Open North is a Canadian non-profit that creates websites to increase citizen participation in democracy. We’re building online tools to lower the barrier to entry to active participation, using two main strategies:
1. Improve access to government information
- make it easily available, by pulling it out of dark corners of government websites, taking it out of PDFs and making access to information requests
- make it accessible, by providing context to numbers, explaining legislative jargon and using language everyone understands
- make it relevant, by letting citizens find information specific to their community, interests and situation
In this way, we want to help citizens move from “information I have” to “information I understand” to “information I care about.” Our projects engage at various steps of this process.
2. Make participation easy, fun and meaningful
- work with governments to design new participatory processes and to ensure citizen’s voices are heard
- increase the number of ways citizens can engage with elected officials and government information
- help citizens connect with each other and organize around issues they care about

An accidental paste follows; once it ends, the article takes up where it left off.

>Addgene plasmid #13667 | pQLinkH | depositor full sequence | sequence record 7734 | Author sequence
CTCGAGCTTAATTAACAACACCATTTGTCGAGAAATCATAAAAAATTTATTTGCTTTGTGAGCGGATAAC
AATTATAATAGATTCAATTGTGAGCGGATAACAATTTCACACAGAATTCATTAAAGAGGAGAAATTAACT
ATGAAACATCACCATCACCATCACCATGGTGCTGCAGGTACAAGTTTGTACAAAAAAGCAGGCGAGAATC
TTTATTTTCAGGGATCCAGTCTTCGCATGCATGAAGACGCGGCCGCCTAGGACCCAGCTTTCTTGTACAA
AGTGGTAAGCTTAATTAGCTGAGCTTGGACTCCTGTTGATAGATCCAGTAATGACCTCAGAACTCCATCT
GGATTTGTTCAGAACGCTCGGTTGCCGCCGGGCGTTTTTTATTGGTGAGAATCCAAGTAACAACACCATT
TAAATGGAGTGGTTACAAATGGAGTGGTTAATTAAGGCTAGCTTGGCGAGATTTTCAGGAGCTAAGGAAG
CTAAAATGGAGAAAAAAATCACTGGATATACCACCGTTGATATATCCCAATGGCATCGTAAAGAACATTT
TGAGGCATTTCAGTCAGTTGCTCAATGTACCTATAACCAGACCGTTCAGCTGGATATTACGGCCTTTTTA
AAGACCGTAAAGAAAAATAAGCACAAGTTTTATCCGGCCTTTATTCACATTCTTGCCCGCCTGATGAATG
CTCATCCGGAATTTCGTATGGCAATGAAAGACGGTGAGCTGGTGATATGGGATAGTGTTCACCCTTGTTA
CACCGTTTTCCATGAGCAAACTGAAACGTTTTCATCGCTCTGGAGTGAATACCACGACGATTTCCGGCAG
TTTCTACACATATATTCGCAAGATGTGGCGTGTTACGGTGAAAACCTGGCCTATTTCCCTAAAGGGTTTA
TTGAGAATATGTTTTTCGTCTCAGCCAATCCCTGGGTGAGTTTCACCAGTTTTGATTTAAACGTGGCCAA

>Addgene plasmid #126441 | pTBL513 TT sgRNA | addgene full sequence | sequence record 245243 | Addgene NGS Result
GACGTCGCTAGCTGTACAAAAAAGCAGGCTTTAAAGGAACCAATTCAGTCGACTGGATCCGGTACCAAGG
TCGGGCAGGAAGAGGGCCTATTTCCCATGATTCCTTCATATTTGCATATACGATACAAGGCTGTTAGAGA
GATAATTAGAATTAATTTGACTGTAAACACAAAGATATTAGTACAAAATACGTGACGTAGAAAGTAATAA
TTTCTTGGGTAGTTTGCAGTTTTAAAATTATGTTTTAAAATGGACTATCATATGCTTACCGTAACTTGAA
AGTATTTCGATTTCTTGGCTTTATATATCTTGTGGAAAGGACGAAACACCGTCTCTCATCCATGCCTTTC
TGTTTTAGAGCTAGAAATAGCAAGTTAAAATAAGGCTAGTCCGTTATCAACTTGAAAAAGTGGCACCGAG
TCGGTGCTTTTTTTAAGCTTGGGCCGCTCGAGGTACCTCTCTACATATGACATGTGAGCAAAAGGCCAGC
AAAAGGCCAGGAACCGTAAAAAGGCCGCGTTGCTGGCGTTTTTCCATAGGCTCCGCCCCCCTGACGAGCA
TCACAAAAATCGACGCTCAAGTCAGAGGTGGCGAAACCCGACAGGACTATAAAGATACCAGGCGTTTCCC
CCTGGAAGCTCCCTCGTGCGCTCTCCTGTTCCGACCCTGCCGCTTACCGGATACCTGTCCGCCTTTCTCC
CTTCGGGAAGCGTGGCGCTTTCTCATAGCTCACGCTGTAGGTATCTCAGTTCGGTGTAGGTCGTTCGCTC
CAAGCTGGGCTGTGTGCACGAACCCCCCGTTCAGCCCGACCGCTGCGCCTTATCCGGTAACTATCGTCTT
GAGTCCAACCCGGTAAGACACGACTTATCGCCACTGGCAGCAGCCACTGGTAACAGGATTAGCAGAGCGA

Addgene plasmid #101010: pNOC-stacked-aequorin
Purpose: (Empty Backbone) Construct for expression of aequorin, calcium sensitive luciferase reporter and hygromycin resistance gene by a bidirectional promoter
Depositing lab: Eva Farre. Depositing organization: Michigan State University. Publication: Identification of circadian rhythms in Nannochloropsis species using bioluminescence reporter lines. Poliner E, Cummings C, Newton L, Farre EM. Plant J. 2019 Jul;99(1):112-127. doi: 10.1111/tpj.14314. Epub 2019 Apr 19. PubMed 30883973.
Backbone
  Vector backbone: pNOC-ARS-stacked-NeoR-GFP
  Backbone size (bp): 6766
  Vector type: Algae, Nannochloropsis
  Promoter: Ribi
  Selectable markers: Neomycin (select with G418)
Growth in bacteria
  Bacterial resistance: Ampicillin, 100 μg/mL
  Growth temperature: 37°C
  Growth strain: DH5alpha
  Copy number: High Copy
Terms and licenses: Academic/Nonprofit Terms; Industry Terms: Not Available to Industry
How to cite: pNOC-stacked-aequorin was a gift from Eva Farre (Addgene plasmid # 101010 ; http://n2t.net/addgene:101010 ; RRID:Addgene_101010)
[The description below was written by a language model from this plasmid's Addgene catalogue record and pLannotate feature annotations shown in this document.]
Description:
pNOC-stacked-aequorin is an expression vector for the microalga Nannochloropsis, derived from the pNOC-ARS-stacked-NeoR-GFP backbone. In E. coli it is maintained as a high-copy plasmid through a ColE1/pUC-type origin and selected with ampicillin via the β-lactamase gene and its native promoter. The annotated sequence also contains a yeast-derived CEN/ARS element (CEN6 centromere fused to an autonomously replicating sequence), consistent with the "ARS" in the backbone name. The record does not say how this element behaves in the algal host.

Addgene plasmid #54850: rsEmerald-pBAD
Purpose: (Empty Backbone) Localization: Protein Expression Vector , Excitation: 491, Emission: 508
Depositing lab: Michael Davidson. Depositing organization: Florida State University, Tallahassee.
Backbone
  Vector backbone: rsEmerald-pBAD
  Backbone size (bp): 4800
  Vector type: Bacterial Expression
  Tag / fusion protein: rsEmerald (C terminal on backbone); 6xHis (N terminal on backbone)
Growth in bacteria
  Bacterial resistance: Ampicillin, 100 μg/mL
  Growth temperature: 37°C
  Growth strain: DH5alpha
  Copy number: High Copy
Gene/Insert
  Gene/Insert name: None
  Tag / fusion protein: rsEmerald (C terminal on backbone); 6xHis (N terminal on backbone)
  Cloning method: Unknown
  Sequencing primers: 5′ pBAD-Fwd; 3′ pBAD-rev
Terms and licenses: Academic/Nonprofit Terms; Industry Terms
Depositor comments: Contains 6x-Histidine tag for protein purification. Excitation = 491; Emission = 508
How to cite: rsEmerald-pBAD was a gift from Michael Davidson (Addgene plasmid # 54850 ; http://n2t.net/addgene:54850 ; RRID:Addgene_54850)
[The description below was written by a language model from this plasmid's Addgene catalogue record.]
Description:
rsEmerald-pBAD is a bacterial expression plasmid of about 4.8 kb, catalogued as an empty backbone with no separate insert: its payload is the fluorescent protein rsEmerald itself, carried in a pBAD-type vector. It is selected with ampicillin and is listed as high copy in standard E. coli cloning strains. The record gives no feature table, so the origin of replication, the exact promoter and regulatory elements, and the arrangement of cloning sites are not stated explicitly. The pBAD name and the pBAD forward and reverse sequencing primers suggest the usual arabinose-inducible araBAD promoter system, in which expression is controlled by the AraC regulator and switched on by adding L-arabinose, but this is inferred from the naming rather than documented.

We believe that the internet has the potential to transform democratic engagement. Around the world, we have begun to see this potential realize itself, whether it’s helping citizens send over 100,000 access to information requests (UK), ask questions – and get over 100,000 answers – from their representatives (Germany) or track political activity in their nation’s capital (US).
As Open North approaches its first anniversary, we take stock of our efforts thus far to improve Canadian democracy. Working with the Montreal borough of Plateau Mont-Royal, we ran an online consultation in which citizens re-balanced the borough’s budget according to their budget priorities, in an easy-to-understand, fun and interactive way. We’ve since made this consultation platform available to municipalities nationwide, so that decision-makers in participating cities can base their budgetary decisions on the balanced budgets submitted by residents.
We built Gazette Docs with The Gazette to help both journalists and citizens search contracts awarded by the City of Montreal to construction companies. Several reports on corruption have since been written using this database. Represent is now the most comprehensive database of Canadian elected officials at the federal, provincial and municipal levels of government. Organizations use our database to mount advocacy campaigns, like the David Suzuki Foundation, and make legislative information more accessible, like CitizenBridge. Ma Mairie (My City Hall) is an in-development platform to make it easier to track and interact with municipal elected officials.
As we look ahead to next year, we look forward to starting conversations with more Canadians about how our work can make democracy better. We encourage you to subscribe to our newsletter and connect with us through our Facebook or Twitter accounts.